April 19, 2010

Plateaus can be a frustrating but common issue in training. We asked a few of our expert authors to weigh in on what to do when you hit a wall in your training program, and how they’ve overcome them in their own journeys. Each week in April, one of our authors will offer insights and advice to help readers not only push through plateaus, but recognize what can be learned from the experience.

Rick Wing, author of The Classical Three-Section Staff and co-editor of Fu Zhen Song’s Dragon Bagua Zhang (written by Lin Chao Zhen and translated by Wei Ran Lin), gives his perspective:

I can only speak for myself, but if that happens to me, the answer is “Do something different.” Whether that be training less or training differently is up to the person. I know that I can’t keep improving at a high rate for a long period of time. If I start to get real good, then after awhile, I’ll probably get some type of illness, so it is better to back off for awhile. This is a situation that typically happens — slow improvement, then get either sick or injured, then slow improvement back, then, maybe slow improvement — the same old cycle has been repeated for years. I would prefer not to get injured or ill, but life happens. In this aspect, I would have to say that I am definitely not my teacher, because he seemed to be healthy pretty much all the time. For most normal people like myself, we just strive to be better over the long haul.

Read Walking the I Ching: The Linear Ba Gua of Gao Yi Sheng author Allen Pittman’s 8 point formula to breaking the plateaus here.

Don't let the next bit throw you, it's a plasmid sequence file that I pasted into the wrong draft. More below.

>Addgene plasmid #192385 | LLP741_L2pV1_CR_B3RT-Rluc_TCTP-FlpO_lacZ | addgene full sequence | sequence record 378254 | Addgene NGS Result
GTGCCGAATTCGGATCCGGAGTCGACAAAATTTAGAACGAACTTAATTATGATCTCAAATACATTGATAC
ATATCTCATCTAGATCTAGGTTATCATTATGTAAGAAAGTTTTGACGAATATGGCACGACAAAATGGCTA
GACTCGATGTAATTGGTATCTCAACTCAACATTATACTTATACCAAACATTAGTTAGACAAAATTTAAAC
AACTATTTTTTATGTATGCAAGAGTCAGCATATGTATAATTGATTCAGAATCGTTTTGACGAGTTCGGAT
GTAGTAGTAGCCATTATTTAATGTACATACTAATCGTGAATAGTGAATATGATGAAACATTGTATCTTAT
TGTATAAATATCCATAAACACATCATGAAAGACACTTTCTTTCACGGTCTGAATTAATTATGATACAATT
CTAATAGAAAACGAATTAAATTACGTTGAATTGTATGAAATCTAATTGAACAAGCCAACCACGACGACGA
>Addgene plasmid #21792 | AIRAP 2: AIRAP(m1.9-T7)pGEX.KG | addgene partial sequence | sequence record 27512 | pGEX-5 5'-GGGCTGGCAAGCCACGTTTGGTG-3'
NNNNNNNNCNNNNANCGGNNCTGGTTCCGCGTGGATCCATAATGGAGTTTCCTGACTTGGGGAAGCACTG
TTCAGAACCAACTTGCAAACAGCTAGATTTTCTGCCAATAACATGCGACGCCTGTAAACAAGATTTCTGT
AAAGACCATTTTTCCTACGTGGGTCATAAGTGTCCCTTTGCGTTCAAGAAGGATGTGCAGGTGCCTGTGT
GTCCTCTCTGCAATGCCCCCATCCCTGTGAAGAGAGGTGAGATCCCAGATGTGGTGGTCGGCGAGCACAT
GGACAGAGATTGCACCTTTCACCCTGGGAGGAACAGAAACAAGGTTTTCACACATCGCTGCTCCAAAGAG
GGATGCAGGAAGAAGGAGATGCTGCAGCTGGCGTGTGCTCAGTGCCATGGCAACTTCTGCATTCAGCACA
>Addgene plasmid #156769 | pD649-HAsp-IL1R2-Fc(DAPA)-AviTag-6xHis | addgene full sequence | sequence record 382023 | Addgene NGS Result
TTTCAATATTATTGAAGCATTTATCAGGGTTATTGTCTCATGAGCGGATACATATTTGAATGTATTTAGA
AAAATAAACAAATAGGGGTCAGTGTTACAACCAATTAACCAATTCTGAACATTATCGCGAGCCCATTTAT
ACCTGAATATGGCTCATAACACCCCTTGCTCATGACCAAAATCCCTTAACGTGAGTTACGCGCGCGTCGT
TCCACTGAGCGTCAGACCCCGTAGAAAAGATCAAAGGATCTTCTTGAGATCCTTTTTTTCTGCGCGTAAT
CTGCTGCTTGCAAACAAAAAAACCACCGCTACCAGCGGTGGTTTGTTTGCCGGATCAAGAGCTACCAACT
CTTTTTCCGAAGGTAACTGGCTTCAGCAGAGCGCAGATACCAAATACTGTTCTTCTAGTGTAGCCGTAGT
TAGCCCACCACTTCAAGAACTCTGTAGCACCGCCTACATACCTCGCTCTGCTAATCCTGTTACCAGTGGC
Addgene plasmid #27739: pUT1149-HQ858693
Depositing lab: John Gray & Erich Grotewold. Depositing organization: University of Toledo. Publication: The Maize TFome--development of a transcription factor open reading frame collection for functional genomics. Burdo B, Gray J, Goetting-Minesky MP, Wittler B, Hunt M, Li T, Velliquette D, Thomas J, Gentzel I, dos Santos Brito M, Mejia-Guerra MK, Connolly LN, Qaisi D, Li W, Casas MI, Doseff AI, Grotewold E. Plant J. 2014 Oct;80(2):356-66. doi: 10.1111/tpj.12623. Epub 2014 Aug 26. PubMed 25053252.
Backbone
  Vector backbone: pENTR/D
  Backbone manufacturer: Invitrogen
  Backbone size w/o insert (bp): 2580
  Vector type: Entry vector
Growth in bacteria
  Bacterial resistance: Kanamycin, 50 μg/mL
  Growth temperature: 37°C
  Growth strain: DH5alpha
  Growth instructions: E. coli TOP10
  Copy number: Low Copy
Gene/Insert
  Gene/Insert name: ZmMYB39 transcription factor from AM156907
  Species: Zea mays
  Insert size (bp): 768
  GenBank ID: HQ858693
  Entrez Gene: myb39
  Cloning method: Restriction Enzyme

Find out what The Gift of Danger: Lessons from Aikido author Mary Stein believes can be learned from training plateaus here.

The Dragon Bagua Zhang system of third-generation master Fu Zhen Song was one of the most powerful martial arts styles to emerge from 1920s China. Fu Zhen Song’s Dragon Bagua Zhang presents this challenging system — known for its extensive catalog of whirling body movements and fighting techniques — in a step-by-step format, including palm forms, stepping patterns, and training methods. Originally written in Chinese by Lin Chao Zhen and translated by his son, Wei Ran Lin, this edition also features an extensive introductory section on the development of the Dragon Bagua form and lineage, along with 150 photographs and illustrated two-person practice sets for self-defense and sparring.

In The Classical Three-Section Staff, expert Rick Wing brings this ancient weapon into the light, breaking down the complex wheeling maneuvers associated with the three-section staff into easily understood, step-by step instructions. With some 500 photographs carefully depicting front and back views of techniques, this book shows multiple applications of the three-section staff, depicting a sparring set between the staff and a traditional spear. Wing demonstrates the dazzling versatility of the weapon, showing how to use it as a defensive wall, a club, a blunt projectile, a chain, and more. With a “learn at your own pace” approach and a solid foundation of descriptive text, The Classical Three-Section Staff makes using the weapon of “whirling fury” into an accessible and enjoyable art.

How do you push through plateaus? Share your personal experiences in our comments section of this post, and you could win a set of free books from Blue Snake Books!